Tunisia’s government-owned airline, Tunisair, dates to 1948 when Air France invested in the startup and assigned it DC-3s which flew one-stop to France, Italy, and Algeria.
Today the carrier operates 29 aircraft, including 20 Airbus narrowbodies, 7 Boeing 737-600s, and 2 Airbus A330 widebodies. 22 of these planes are currently grounded.
On Monday the carrier reportedly fired its CEO Olfa Hamdi according to a note posted by the government to Facebook. Hamdi had been on the job for just over a month, and her announced dismissal came in the midst of a general strike by some of its 6500 employees.
Employees were fearful of not getting paid after the airline’s bank account was seized by Turkish airport operator TAV over nonpayment of bills, and also that her turnaround plan might include privatization, though she has written “The solidarity of public institutions is one of the bailouts” (that’s a statement that could have been made by American Airlines CEO Doug Parker).
According to the country’s Ministry of Transport and Logistics, the CEO was “relieved..from her duties as the General Director of Tunisian Airlines.”
On February 19, 2021, staff members of state-owned Tunisair held a protest over the seized assets, demanding the government to clear the plans of restructuring and save the national airline from closure.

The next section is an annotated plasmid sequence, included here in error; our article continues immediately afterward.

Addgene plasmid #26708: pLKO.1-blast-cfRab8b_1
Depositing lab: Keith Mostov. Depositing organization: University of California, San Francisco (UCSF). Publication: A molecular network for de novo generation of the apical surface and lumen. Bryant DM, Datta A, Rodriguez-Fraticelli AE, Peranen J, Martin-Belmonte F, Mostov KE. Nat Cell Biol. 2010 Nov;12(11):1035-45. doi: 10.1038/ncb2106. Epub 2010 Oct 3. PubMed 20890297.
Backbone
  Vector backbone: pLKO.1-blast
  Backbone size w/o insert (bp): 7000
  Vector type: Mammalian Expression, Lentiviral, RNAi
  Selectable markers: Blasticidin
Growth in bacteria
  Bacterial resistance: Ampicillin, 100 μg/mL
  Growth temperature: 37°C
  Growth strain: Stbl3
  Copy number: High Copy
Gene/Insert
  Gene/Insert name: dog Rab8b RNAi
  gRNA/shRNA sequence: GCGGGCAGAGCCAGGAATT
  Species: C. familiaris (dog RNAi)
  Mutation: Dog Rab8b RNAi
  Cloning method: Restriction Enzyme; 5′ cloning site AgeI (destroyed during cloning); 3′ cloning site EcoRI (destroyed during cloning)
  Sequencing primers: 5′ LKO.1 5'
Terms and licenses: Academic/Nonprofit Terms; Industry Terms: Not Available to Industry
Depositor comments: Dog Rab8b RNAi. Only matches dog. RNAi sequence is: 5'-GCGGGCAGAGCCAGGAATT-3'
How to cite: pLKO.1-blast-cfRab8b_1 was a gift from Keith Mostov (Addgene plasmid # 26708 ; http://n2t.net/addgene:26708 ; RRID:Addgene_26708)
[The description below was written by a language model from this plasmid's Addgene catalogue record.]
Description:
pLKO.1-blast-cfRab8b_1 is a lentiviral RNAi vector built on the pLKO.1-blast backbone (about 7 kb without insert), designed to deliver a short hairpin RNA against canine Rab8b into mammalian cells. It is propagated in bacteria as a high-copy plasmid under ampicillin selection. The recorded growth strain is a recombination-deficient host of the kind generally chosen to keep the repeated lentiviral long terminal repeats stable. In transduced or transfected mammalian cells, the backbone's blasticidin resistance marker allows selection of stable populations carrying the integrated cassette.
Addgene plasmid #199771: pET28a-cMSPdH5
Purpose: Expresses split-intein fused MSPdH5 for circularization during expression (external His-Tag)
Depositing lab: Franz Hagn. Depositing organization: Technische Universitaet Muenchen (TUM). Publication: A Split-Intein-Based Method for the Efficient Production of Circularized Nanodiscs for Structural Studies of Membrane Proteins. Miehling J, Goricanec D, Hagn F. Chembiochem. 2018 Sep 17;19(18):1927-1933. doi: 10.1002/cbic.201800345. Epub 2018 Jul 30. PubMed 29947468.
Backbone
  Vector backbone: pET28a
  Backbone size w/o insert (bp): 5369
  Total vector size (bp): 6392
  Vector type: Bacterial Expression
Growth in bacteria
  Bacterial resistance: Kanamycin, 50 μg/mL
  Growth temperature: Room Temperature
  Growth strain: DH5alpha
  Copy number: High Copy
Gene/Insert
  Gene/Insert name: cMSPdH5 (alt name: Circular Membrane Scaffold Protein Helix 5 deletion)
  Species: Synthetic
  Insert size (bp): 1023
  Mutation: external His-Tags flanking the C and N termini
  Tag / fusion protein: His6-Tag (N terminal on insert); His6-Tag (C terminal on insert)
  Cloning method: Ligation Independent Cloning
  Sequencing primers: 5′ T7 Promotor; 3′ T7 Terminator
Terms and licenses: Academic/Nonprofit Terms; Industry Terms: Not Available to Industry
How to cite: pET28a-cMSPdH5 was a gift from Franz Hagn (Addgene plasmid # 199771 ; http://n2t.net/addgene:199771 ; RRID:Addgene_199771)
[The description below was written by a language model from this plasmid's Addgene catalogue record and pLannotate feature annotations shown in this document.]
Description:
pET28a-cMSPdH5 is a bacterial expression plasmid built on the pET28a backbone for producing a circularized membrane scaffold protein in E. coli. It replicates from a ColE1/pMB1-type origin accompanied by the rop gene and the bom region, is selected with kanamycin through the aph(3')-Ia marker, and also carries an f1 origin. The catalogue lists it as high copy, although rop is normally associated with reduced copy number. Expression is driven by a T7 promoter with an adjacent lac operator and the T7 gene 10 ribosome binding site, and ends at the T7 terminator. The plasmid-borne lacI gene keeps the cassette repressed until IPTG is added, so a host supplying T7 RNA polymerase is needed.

In response to the protests, “the precautionary seizure, aimed to recover €8 million, against a total debt of €20 million, was lifted,” the TAP News Agency confirmed. Following the agreement, the protests were cancelled.
Not so fast, though, because CEO Hamdi says she is still CEO after a failed attempt by the government to arrest her.
On my way to the Tunisian Airlines headquarters at am, after I called the Minister of Transport to inform my dismissal from its absence, the Minister of Transport assured me this morning that I am still in the middle of my duties, and this government tried to arrest me If it wasn’t for the honorable people inside Tunisian lines and the security people who alerted me to this phone and I wouldn’t fall in this ambush.
This and I condemn all those who prevented the honorable Tunisian lines from commencing their work today.
…Mr. Minister, transparency is a big part of the responsibility and I believe in this principle and it is enshrined in chapters 10 and 15 of the constitution, and I will have an appointment with public opinion to clarify sooner or later.
The current system is a tomb for youth and women.
My Lord is with Tunisia 🌷
There is also, apparently, an investigation into her educational degrees as part of the pretext for her removal.